Driven by ever-advancing technologies, today's multinationals need to quickly adapt to new ways of doing business — a process that can often leave them more vulnerable to risk including tax and transfer pricing, especially since new legislation and rules have been introduced post Base Erosion and Profit Shifting ("BEPS") project outcomes. Adequate and supportable transfer pricing model implementation can be a challenge for those who hope to withstand heightened scrutiny.
Take a manufacturing business. In the past, when brick and mortar factories still ruled the day, value created along the supply chain was easier to identify and therefore, where profit should arise and be taxable. With the rise of 3D printing and IP becoming one of the core drivers of the business, for example, that value chain has been altered, mostly centering around software, know-how and the key R&D people who develop the IP.
Identifying these new value drivers can be challenging for businesses with matrix structures. Management typically looks at reports showing financials for teams where the people might be both in various locations and adding different value depending on the functions and risks they manage. In other words, there is an increasing misalignment of management and statutory reporting. In the midst of rapid change, where an individual's function may become more important than the team's function as a whole, this missing information is crucial. What's more, the mere number of team members in a given location is not the only significant factor at play; tax authorities look to see who the key decision makers are within a team.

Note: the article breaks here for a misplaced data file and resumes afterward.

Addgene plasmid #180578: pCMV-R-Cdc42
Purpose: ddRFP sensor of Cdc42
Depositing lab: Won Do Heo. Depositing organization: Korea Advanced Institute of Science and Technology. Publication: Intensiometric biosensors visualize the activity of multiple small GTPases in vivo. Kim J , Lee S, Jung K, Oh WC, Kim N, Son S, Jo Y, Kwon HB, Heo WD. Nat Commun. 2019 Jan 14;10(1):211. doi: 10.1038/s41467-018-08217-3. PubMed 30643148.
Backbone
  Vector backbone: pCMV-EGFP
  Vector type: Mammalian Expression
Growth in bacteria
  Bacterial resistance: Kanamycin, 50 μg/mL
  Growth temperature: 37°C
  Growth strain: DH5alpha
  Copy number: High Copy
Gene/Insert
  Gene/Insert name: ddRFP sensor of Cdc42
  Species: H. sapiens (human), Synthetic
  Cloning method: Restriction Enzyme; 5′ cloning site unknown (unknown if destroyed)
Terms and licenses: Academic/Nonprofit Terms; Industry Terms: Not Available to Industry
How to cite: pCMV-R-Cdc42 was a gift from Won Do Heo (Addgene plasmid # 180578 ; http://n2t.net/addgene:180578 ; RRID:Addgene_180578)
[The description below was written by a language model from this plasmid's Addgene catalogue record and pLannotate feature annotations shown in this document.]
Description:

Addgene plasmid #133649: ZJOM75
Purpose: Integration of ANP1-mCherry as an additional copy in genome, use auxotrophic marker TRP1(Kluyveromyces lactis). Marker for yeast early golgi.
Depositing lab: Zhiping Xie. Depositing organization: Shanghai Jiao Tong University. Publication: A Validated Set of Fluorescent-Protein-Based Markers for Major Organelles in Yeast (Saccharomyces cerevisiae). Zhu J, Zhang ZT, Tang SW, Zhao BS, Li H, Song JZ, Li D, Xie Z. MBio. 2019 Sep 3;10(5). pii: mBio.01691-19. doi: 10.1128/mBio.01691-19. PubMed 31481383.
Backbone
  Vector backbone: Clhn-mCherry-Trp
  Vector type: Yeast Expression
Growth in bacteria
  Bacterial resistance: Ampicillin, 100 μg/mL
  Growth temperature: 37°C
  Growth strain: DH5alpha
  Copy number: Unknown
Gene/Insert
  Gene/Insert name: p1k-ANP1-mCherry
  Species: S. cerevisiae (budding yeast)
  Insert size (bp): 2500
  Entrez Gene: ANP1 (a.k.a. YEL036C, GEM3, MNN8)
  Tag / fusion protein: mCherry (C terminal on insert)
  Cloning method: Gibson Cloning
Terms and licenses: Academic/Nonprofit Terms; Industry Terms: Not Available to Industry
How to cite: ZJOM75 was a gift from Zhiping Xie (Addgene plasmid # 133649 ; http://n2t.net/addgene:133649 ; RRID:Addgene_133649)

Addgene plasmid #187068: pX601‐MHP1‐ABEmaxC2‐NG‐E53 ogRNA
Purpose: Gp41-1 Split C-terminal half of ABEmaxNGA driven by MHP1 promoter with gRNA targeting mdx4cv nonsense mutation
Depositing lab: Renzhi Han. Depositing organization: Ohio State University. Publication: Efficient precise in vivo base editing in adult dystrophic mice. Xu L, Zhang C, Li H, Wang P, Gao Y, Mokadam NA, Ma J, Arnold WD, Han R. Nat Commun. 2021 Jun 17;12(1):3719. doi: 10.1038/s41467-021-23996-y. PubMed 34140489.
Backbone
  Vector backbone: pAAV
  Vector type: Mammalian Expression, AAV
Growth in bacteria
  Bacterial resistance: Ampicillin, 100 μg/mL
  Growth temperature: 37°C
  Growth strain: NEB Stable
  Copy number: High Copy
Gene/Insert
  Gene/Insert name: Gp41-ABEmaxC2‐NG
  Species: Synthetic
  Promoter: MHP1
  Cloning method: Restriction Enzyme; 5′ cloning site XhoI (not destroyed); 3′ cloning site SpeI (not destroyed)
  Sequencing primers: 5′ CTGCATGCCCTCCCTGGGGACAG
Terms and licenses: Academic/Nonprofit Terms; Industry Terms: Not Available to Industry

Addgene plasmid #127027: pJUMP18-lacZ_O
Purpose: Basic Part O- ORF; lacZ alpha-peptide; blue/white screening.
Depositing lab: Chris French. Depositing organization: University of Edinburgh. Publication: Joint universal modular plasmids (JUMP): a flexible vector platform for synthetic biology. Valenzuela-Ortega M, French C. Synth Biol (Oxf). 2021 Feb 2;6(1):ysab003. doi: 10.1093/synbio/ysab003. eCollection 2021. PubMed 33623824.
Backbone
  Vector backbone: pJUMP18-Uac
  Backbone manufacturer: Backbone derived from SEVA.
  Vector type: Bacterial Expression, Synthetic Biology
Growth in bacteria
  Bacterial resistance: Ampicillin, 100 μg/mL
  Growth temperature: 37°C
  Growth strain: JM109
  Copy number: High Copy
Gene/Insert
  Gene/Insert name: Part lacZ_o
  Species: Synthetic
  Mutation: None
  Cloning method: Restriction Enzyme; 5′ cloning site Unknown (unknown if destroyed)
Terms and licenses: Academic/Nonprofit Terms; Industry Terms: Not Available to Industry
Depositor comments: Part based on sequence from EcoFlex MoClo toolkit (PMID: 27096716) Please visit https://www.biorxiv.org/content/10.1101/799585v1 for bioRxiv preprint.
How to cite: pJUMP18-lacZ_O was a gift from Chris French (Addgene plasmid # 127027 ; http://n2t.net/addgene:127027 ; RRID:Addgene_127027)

Misalignment exposes conglomerates to tax and transfer pricing challenges, problems that can be exacerbated in the event of impending M&A. Furthermore, tax and transfer pricing are only one area businesses have to consider in the midst of constant change to stay ahead of the curve. In aligning matrix structures towards a new commercial model, businesses need to have complete sight of the impact a potential change would have on their operations to be able to make commercial decisions. Therefore, if there are regulatory restrictions or implications, for example in the area of IP protection, this will impact the feasibility of the business model and may lead to a decision to take a different commercial approach.
To head off these potential threats, organizations would do well to engage a team that can provide a 360-degree approach on matrix structures at the outset of M&A integrations or operating model changes. The chosen advisors should not just have experience in accounting, management structures, and tax law, but also in IP protection and regulatory restrictions to name a few. By identifying each layer and associated risks at this early stage — and working through various options with the overall commercial goals top-of-mind — companies can align their operations and make any necessary changes in time.